Say we’ve set a long-term goal to accumulate a nest egg of a million—or more—dollars. Do we develop a strategy to reach our target with detailed budgets, high-yield savings accounts and diversified investments? Or do we spend freely, hoping to win the lottery and coast to a comfortable retirement? Of course not. Taking home that big check is 1 in 300 million odds. So, why would we take the same risky gamble with our approach to cybersecurity?
Like financial planning, properly safeguarding our systems against potential attacks takes time and effort. We can’t afford to skip over proven cyber hygiene practices to chase after the improbable, or in this case, perceived digital risks that either won’t affect us or are overblown trends. It begs the question, “When it comes to cybersecurity, what threats should we realistically worry about, and which should we ignore?”
Phishing: The flashy headlines about potential artificial intelligence (AI)-generated attacks would make us think otherwise, but basic phishing remains far above the most common cybercrime. Designed to look like they’re from trusted or reputable sources and mainly still manually crafted by attackers, these scams attempt to deceive us into divulging sensitive information or downloading malware, generally through links or attachments. These social engineering attacks prey on our emotions and natural tendencies, such as the desire to be helpful in times of crisis, to elicit action.
Unpatched vulnerabilities: Far too often, we’re concerned about implementing elaborate security measures and don’t even bother to patch and upgrade our software and operating systems (OS). That’s like installing cameras and alarms but leaving the front door open. Cybercriminals can exploit these weaknesses within our programs and products remotely, often through malicious macros (i.e., a computer virus) that run quietly in the background of legitimate applications. Among numerous other methods, attackers may also create entry points into our systems with malicious browser extensions that coerce action with pop-ups and scareware.
Zero days: This is an industry term for unpatched or unaddressed security vulnerabilities that hackers can leverage to breach systems. In the past, nation-state actors primarily used zero days for unique or elaborate attacks. That’s no longer the case as the world’s reliance on computing grows and technology companies roll out more complex, expansive software to meet consumer demand. Fortunately, we’ve also seen a rise in vulnerability research, where individuals search for and report flaws that could otherwise expose our OS and applications to misuse.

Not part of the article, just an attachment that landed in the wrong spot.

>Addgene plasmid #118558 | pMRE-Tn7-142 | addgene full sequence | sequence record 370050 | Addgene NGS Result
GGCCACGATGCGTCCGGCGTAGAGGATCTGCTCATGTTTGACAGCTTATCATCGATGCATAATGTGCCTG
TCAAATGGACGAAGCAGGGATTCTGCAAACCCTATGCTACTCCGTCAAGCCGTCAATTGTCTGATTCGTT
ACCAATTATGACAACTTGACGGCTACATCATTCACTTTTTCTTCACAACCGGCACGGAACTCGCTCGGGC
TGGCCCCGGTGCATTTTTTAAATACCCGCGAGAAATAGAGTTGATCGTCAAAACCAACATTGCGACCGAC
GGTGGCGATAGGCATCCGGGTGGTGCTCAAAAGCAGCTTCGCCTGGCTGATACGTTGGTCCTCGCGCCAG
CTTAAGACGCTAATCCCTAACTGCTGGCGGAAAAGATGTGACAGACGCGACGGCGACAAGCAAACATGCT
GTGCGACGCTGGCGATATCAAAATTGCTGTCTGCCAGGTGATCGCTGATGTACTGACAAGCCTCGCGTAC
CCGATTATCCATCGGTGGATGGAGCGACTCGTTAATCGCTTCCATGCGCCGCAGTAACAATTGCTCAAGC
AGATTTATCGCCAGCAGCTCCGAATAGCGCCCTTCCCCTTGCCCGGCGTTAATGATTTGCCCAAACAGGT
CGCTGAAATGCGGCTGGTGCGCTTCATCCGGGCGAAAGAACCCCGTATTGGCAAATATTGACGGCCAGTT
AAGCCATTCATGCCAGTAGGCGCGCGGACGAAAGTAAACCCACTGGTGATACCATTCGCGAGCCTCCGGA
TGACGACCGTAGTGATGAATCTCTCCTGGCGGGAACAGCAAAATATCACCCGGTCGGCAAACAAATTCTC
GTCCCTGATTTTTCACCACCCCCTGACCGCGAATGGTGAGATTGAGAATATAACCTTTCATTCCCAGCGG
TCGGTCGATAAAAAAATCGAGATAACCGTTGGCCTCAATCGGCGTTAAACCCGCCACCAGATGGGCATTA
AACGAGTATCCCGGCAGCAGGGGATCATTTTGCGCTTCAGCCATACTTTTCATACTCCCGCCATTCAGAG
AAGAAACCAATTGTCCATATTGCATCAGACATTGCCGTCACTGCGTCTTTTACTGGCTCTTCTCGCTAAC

AI: This is a case of all hype, no bite—for now, at least. AI systems currently in the spotlight include machine learning (ML) that can adapt code to model victims’ actions and deter prevention or detection; large language models (LLMs) that can interact with cyber victims (e.g., attacker call centers) or more quickly design malicious code; or generative (e.g., deepfakes) that can be used to create copies of human likenesses and voices for phishing campaigns. There’s a lot of discussion about possible cybersecurity risks AI will pose, but it’s important to remember this technology is still in its infancy.
Novel cyber threats like AI-generated deepfakes grab attention, and understandably so. But just like we shouldn’t bank on the lottery, we shouldn’t spend all our time chasing the improbable in the quest to safeguard our systems. Instead, we should focus on cyber hygiene to counter the more likely threats. That includes knowing the technology we own and use; investing in business-grade hardware, software and services; using multi-factor authentication, particularly for cloud service and remote access; addressing known vulnerabilities with patching and risk management measures; and, as needed, calling on trusted cybersecurity experts to amplify our efforts. Bolstering our defenses with cyber hygiene takes planning and resources, but it’s the safest bet to protect ourselves against potential attacks.
Editor’s note: Christopher Wright is co-founder and partner at Sullivan Wright Technologies, an Arkansas-based firm providing tailored cybersecurity, IT and security compliance services. The opinions expressed are those of the author.